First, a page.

Freeland makes several recommendations to Air Canada’s board over CEO’s comments on French

Click to play video: 'Air Canada’s CEO apologizes after admitting he doesn’t need to speak French' Air Canada’s CEO apologizes after admitting he doesn’t need to speak French
WATCH: There is widespread outrage across the country over comments made by Air Canada's CEO that he doesn't need to speak French. This, despite leading a company head-quartered in Montreal where he has lived for the past 14 years. As Raquel Fletcher reports, other leaders are now calling for Michael Rousseau's resignation – Nov 4, 2021

Canada’s deputy prime minister has written to Air Canada’s board of directors, urging that its CEO improve his French and that his knowledge of the language be included in his annual performance review.

In her letter, Chrystia Freeland asked that knowledge of French become an important criterion for securing promotions at the airline, which is subject to the Official Languages Act.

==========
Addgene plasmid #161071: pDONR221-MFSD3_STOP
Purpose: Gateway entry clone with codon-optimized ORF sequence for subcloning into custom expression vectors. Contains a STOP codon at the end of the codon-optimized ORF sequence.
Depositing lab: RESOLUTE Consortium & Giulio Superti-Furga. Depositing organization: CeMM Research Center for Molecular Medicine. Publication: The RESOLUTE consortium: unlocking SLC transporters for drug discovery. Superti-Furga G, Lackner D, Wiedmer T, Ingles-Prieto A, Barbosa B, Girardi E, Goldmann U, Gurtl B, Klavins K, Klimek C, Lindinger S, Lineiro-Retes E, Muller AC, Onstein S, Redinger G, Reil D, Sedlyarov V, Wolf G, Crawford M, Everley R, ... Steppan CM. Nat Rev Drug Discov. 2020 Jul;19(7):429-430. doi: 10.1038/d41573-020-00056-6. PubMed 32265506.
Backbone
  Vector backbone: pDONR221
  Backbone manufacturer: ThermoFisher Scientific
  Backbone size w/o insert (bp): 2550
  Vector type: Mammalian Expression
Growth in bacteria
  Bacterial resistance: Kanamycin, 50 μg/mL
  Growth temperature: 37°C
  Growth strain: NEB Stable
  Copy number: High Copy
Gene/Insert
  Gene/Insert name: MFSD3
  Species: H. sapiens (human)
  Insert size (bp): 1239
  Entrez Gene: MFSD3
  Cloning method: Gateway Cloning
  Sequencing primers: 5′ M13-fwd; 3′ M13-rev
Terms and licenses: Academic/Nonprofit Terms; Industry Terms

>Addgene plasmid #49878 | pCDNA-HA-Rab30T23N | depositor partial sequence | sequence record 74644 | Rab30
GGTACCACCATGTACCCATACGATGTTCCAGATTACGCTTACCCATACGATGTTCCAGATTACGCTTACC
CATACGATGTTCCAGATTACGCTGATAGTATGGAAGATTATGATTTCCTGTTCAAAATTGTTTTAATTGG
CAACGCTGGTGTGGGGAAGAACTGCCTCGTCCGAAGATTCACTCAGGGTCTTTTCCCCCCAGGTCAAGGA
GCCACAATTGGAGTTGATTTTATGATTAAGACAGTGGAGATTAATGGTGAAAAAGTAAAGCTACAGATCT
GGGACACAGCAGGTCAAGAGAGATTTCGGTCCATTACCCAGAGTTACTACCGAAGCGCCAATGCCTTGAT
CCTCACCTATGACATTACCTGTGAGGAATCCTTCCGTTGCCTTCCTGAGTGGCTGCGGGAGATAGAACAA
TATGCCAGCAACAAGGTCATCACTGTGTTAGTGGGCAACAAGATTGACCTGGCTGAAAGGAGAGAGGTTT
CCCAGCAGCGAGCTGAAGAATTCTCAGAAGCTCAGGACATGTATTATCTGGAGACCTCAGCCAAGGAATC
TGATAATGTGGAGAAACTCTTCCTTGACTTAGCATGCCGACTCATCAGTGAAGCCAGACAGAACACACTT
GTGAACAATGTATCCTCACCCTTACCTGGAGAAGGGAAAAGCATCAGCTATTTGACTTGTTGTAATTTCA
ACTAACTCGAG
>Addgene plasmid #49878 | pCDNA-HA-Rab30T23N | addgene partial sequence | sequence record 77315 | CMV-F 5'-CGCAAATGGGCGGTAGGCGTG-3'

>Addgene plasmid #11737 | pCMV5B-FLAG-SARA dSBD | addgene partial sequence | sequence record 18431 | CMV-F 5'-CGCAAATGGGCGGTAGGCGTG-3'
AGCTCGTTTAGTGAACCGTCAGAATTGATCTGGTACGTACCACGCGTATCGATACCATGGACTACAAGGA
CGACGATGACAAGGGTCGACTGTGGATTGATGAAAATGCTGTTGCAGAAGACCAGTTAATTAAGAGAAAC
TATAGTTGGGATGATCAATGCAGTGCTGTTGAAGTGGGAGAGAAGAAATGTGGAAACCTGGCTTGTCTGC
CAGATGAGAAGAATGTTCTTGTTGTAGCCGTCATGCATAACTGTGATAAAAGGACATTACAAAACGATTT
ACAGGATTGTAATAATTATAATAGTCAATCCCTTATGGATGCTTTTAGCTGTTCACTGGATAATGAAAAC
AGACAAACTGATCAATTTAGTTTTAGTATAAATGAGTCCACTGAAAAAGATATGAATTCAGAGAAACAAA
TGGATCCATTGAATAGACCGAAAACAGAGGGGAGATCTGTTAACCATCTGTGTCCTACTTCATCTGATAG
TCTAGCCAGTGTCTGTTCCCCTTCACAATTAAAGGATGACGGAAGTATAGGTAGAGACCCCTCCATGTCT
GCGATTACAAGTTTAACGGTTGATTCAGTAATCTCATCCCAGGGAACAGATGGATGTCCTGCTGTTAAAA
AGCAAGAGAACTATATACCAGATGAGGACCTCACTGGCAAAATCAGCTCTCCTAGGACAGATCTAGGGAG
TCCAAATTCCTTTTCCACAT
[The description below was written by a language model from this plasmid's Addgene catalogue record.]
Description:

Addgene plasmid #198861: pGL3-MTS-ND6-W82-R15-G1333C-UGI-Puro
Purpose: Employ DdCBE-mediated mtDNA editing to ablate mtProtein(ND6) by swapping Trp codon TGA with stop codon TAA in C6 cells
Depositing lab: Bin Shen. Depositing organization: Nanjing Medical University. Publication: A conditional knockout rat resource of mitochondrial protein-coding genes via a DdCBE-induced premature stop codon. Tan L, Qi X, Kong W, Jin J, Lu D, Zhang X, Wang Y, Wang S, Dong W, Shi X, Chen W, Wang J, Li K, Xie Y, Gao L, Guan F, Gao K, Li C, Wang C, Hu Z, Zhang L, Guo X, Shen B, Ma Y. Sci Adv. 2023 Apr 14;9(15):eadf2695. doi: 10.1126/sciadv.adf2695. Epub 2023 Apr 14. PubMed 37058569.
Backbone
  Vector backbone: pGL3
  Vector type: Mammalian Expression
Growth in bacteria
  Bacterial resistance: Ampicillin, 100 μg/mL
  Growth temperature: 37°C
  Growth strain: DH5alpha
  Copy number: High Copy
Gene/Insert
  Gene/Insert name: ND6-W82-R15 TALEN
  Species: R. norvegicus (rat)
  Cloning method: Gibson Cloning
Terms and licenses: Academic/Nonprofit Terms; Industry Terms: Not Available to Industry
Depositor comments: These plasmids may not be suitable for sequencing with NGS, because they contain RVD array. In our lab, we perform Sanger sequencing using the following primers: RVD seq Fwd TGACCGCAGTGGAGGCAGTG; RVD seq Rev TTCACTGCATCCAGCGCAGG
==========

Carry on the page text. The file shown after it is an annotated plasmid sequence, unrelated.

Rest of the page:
Read more: Air Canada CEO debut a PR disaster following comments on French, say experts

Freeland sent the letter to Vagn Sorensen, chairman of the airline’s board of directors, following controversy started by CEO Michael Rousseau’s mostly English speech to the Chamber of Commerce of Metropolitan Montreal last week.

Rousseau had told reporters after his speech that he had been too busy to learn French and said he had no trouble living in English in Quebec for 14 years. The comments sparked backlash across the province.


Read more: Air Canada CEO apologizes to Quebecers, pledges to improve his French

The next day, Rousseau released a statement offering an apology in both languages.

“I want to make it clear that in no way did I mean to show disrespect for Quebecers and Francophones across the country,” Rousseau’s statement read. “I apologize to those who were offended by my remarks.”

Freeland expressed the federal government’s “disappointment” with Rousseau’s comments and argued it was “utterly inconsistent with the company’s commitment to both official languages that has been in place for decades.”

She also said the board of directors should conduct a review of its policies and practices relating to the airline’s use of French and should make those results public.